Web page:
In this difficult economy, it’s not uncommon for people to get laid off or have a hard time getting started in a career. Though the unemployment rate is still high, being jobless hasn’t gotten any easier. Unemployment can be devastating because it makes people question their worldview and identity, notes psychiatrist Robert London. But while your boyfriend is unemployed, you can find ways to support him emotionally.
Sympathize with Him
People experiencing unemployment can face stereotypes that they are lazy or unmotivated. They also risk falling into a pattern of isolation and depression as the job search goes on, often equating their unemployed status with not being “good enough” themselves, says London. Let him know that you sympathize with his situation and that you believe in him and his ability to do well professionally. Your confidence will mean the world to him.
Create a Routine Together
The best way for your boyfriend to stay in the game and out of a depressed funk is to turn finding a job into his new job, says Paula Kliger, executive vice president of the Michigan Psychoanalytic Institute. Help your boyfriend create a weekday routine that involves getting up in the morning and heading out. You might encourage your boyfriend to pick a work location, such as a local coffee shop or library, so he has a quiet place to focus and a reason to leave the house.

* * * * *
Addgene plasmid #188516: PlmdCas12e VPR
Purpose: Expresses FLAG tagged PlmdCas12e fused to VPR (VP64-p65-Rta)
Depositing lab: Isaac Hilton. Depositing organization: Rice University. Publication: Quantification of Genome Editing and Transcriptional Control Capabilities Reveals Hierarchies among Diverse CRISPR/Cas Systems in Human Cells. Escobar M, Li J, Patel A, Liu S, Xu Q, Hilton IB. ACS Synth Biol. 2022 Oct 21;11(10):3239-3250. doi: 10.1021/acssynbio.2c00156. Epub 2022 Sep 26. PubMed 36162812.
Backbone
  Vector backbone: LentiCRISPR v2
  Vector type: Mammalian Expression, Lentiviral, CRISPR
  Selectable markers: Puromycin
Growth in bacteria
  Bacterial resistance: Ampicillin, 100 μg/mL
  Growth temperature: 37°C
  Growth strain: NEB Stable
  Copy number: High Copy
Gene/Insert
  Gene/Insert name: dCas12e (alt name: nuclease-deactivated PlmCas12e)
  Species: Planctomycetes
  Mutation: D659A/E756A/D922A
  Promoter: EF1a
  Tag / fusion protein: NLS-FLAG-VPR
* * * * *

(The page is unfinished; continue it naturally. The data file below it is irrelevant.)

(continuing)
Out and About
Networking is key to regaining employment. More than 90 percent of jobs are found through casual connections, notes Ann Daly, author of “Do-Over: How Women Are Re-Inventing Their Lives.” Daly suggests that job seekers “fake it,” by continuing to maintain a professional persona, going to industry events and staying busy. Encourage your boyfriend to maintain his professional contacts as well as a social life with friends. You never know when he might meet just the right person to hire him for the next step in his career.
A partner's job loss can be difficult for the working person in the relationship who may be supporting the non-working partner. It’s important to remember that your job is not your identity, says therapist Laura Hahn-Segundo Collins. Take care of yourself by meditating, hanging out with friends, keeping up with your hobbies, and having fun in your relationship. Collins recommends having creative dates or taking a week-long break from talking and thinking about unemployment. Remember that your role here is as a partner, not a boss, therapist, or coach, and therefore your relationship should come first.
Emma Wells has been writing professionally since 2004. She is also a writing instructor, editor and former elementary school teacher. She has a Master's degree in writing and a Bachelor of Arts in English and anthropology. Her creative work has been published in several small literary magazines.